I’ve only covered the Utah Jazz and Quin Snyder for three seasons, but in that time, it was easy to see that Snyder loved his job.

He gets emotional when he talks about coaching and how proud he is to be in a position to lead basketball players. After the final game of the Jazz’s 2022 playoff run, he made a point to say how much he loves his players and how proud he was, despite the fact they had been eliminated by the Dallas Mavericks.

So, when Snyder stepped down as head coach of the Jazz on Sunday, I believed what he said in a statement released by the team.

“At the core, and what drives me every day is our players and their passion for the game, their desire to constantly work to improve and their dedication to the team and the Jazz,” Snyder said.

“I strongly feel they need a new voice to continue to evolve. That’s it. No philosophical differences, no other reason. After eight years, I just feel it is time to move onward. I needed to take time to detach after the season and make sure this was the right decision.”

According to league sources, the Jazz offered Snyder an extension that would have made him one of the highest paid coaches in the NBA, so this wasn’t about money and this wasn’t about a situation that was too challenging.


Snyder took over after a 25-win 2013-14 season and didn’t see any challenge as too great.

Snyder started out the 2021-22 season with a healthy roster and some new faces coming off the most successful regular season in franchise history, and he had a spring in his step.

As the season wore on, however, the levity and joy seemed to dim. Snyder said in his statement Sunday that the Jazz need a new voice, and I think that became clear as the last few months unfolded.

It’s not clear who has the most powerful voice in the front office with Danny Ainge and Justin Zanik working together. While it’s fairly clear that Donovan Mitchell’s voice carries significant weight within the organization, the locker room was lacking a clear voice after the departures of Derrick Favors and Joe Ingles.

As tensions and pressure and expectations were all mounting, Snyder tried to remain strong for the team, but nearly all season, there seemed to be something missing.

It wasn’t just that things were difficult for the Jazz — Snyder loved walking through the coals with his team — it was something that wasn’t tangible, something difficult to pinpoint.

There’s no doubt that Jazz players have immense respect for Snyder. Many of them credit him with their success to this point. But in their final interviews after the playoffs, there was no resounding support from the players for Snyder.

They expressed their admiration and even said that they loved playing for Snyder, but many players ultimately said that coaching decisions are not up to them.

I’ve covered other teams where, in exit interviews, the players make it clear that they want their head coach to remain in his post.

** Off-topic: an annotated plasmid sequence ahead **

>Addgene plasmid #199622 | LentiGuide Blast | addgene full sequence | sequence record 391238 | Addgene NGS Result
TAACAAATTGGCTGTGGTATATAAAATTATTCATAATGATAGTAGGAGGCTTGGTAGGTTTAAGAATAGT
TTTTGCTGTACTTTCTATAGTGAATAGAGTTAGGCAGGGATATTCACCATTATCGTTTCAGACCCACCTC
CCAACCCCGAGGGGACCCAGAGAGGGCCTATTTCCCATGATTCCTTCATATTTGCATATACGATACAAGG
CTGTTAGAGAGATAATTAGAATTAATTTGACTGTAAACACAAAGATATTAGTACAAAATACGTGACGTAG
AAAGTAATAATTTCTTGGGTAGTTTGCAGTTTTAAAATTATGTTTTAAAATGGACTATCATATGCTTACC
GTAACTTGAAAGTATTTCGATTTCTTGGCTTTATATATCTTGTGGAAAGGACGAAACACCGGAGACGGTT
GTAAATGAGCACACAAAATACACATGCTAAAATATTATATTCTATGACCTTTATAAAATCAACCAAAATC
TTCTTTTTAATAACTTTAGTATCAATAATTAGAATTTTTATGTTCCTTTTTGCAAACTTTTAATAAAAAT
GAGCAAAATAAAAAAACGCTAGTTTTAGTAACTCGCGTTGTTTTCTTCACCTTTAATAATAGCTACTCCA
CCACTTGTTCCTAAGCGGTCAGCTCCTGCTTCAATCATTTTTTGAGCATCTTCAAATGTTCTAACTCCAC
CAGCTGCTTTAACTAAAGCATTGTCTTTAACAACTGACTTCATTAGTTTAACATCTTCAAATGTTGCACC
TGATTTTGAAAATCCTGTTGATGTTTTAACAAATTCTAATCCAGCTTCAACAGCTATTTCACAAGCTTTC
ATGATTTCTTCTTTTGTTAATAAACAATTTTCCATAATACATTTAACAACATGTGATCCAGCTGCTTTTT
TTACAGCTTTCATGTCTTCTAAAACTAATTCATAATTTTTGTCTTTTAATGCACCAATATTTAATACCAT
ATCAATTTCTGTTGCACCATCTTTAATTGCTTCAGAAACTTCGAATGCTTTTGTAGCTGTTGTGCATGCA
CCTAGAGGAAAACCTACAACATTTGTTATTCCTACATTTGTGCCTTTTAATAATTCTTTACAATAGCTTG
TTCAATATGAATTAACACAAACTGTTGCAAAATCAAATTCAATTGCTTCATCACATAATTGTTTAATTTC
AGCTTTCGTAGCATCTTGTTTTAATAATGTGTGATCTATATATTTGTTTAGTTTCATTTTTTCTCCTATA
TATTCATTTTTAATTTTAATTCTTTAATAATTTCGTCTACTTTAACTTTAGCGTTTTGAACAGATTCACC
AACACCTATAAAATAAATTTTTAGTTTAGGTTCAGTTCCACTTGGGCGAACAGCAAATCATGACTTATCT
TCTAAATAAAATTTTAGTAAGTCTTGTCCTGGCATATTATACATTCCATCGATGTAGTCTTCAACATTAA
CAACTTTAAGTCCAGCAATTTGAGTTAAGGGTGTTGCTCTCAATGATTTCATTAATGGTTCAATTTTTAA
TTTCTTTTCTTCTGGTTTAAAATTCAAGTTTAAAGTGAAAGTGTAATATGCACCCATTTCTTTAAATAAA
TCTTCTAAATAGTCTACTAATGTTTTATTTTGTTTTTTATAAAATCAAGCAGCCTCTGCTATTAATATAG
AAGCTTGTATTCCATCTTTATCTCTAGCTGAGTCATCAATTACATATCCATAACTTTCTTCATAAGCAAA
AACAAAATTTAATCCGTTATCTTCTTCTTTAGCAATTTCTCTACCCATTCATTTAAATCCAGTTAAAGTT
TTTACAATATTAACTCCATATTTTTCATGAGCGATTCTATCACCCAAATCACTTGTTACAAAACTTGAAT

That’s not what I saw from the Jazz players.

The Jazz brass clearly wanted to move forward with Snyder, but it was wise for him to take some time to decompress after the season and after his hip replacement surgery last month to ensure that he was making decisions for the right reasons.

If the Jazz need a new voice, that voice is going to require the strength and boldness and passion that Snyder brought to the table, but also add something different.

What the difference is will largely depend on what the Jazz front office decides to do, so the Jazz’s coaching search will likely include conversations about the immediate and distant future of the team.

If the Jazz are planning on making significant roster changes that are going to change the dynamic of the on-court product, that could change the type of coach that the Jazz are looking for.


Former Jazz assistant and current Knicks assistant Johnnie Bryant, current Jazz assistant Alex Jensen and former Trail Blazers head coach Terry Stotts are all on the Jazz’s radar, but team sources have indicated that the search is going to be exhaustive and thorough, including other outside candidates.

As the June 23 NBA draft approaches, the Jazz won’t be pressured to make a decision on filling the head coaching vacancy before that date.

The Jazz don’t currently have a pick in the draft, but even if they deal their way in, the front office would be able to handle any team decisions before choosing a coach.

Since moving to Utah in 1979, the Jazz have only had five head coaches (Tom Nissalke, Frank Layden, Jerry Sloan, Ty Corbin and Snyder) and the team is unlikely to hire someone that they feel would only be around for a short time.

The next head coach of the Utah Jazz could end up being the coach of a run-it-back team, a team with slight tweaks, or even a team on the verge of a rebuild.

This is a not a job for the faint of heart. A strong and determined voice is necessary.